US Navy officials in the Surface Fleet Division have approved the life extension of four flight IA Arleigh Burke-class destroyers (DDG 51s) on 3 August.
USS Ramage (DDG 61), homeported in Norfolk, Virginia, and USS Benfold (DDG 65), based in Yokosuka, Japan, have been extended by five years to FY2035 and 2036, respectively.
Likewise, USS Mitscher (DDG 57), also homeported in Norfolk, and USS Milius (DDG 69), homeported out of Yokosuka, have been extended by four years to FY2034 and 2035, respectively.
These extensions follow the March 2023 extension of USS Arleigh Burke (DDG 51) by five years through FY2031. The extension puts each destroyer beyond their estimated service life of 35 years.
“These service life extensions demonstrate the Navy’s commitment to ensuring the surface fleet has the right capability and capacity,” said Rear Admiral Fred Pyle, Director of Surface Warfare. “Adding 23-years of service life cumulatively over the last six months is a significant investment in surface warfare.”
“These extensions align to Secretary of the Navy Del Toro’s commitment to Congress during the FY24 posture hearings to analyse service life on a hull-by-hull basis and extend the correct ships in order to be good stewards of resources invested in the US Navy by the American people,” Pyle added.
Keeping up with China’s force structure
The approval to extend the life of the navy’s destroyers comes down to maintaining a greater force structure.
“It’s right to say that the US is contemplating force size – and maintaining a larger fleet of Arleigh Burke ships is part of the answer,” affirmed GlobalData Aerospace and Defence Analyst, James Marques.
An unclassified government slide visualises the contentious shipbuilding between the US Navy and the People’s Liberation Army Navy.
“This trajectory of spinning up production of a completely new class of destroyers will take some time, but Arleigh Burkes are still good enough in the short-to-medium term,” Marques adds.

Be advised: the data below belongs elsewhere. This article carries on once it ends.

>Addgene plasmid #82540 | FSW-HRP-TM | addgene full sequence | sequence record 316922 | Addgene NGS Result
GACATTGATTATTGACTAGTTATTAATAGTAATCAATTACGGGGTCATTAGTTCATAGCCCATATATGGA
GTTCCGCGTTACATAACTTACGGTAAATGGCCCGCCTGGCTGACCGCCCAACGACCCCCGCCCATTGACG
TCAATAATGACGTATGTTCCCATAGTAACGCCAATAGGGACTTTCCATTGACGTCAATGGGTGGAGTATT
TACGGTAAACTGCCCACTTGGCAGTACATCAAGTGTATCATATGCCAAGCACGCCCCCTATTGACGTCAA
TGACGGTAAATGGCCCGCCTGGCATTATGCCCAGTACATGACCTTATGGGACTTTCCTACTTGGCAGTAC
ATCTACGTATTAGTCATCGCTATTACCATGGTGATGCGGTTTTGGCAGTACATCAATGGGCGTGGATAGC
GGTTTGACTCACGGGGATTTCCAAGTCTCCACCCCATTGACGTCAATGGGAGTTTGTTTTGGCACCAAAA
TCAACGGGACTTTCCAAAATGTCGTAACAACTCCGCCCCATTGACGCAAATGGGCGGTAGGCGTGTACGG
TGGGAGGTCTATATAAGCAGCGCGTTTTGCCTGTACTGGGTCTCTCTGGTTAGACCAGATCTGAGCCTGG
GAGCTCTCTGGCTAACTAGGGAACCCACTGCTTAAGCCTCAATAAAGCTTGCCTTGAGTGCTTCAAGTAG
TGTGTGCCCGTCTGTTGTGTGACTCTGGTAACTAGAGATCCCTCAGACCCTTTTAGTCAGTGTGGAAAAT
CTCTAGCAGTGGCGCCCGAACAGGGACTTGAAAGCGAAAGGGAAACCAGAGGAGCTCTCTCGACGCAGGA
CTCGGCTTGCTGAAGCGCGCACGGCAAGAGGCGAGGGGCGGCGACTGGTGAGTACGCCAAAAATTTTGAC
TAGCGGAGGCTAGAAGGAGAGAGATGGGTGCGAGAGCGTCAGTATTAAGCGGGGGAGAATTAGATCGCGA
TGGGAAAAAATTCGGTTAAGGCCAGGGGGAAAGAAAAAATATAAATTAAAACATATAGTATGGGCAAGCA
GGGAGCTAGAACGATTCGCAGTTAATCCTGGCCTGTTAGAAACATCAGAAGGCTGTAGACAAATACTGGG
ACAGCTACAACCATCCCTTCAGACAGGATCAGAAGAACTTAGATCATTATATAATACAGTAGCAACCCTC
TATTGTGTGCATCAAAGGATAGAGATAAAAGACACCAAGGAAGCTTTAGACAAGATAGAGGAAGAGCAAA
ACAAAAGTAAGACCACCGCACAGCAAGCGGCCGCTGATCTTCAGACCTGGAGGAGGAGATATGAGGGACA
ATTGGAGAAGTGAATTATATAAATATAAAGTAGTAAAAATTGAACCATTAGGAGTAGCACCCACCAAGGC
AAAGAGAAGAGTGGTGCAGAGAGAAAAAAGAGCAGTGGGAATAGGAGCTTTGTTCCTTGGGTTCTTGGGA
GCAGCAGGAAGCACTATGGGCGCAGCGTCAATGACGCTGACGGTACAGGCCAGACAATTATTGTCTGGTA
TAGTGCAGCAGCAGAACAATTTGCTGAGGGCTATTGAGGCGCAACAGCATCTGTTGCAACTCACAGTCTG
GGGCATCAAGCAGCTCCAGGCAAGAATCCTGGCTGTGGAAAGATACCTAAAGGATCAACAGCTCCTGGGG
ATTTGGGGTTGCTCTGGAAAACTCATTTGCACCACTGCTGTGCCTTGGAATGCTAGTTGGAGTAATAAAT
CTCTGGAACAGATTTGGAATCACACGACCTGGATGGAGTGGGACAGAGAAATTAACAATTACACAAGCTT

It is important for the US to maintain a reasonable ship count while China’s force structure swells. A report from the Congressional Research Service on China’s naval modernisation, published in May this year, reinforces this contention.
“China’s navy is, by far, the largest of any country in East Asia, and sometime between 2015 and 2020 it surpassed the US Navy in numbers of battle force ships (meaning the types of ships that count toward the quoted size of the US Navy).
“The Department of Defense (DoD) states that China’s navy ‘is the largest navy in the world with a battle force of approximately 340 platforms, including major surface combatants, submarines, ocean-going amphibious ships, mine warfare ships, aircraft carriers, and fleet auxiliaries…. This figure does not include approximately 85 patrol combatants and craft that carry anti-ship cruise missiles. The… overall battle force [of China’s navy] is expected to grow to 400 ships by 2025 and 440 ships by 2030.’
“The US Navy, by comparison, included 294 battle force ships at the end of FY2021, and the navy’s FY2024 budget submission projects that the navy will include 290 battle force ships by the end of 2030.
“US military officials and other observers are expressing concern or alarm regarding the pace of China’s naval shipbuilding effort and resulting trend lines regarding the relative sizes and capabilities of China’s navy and the US Navy.”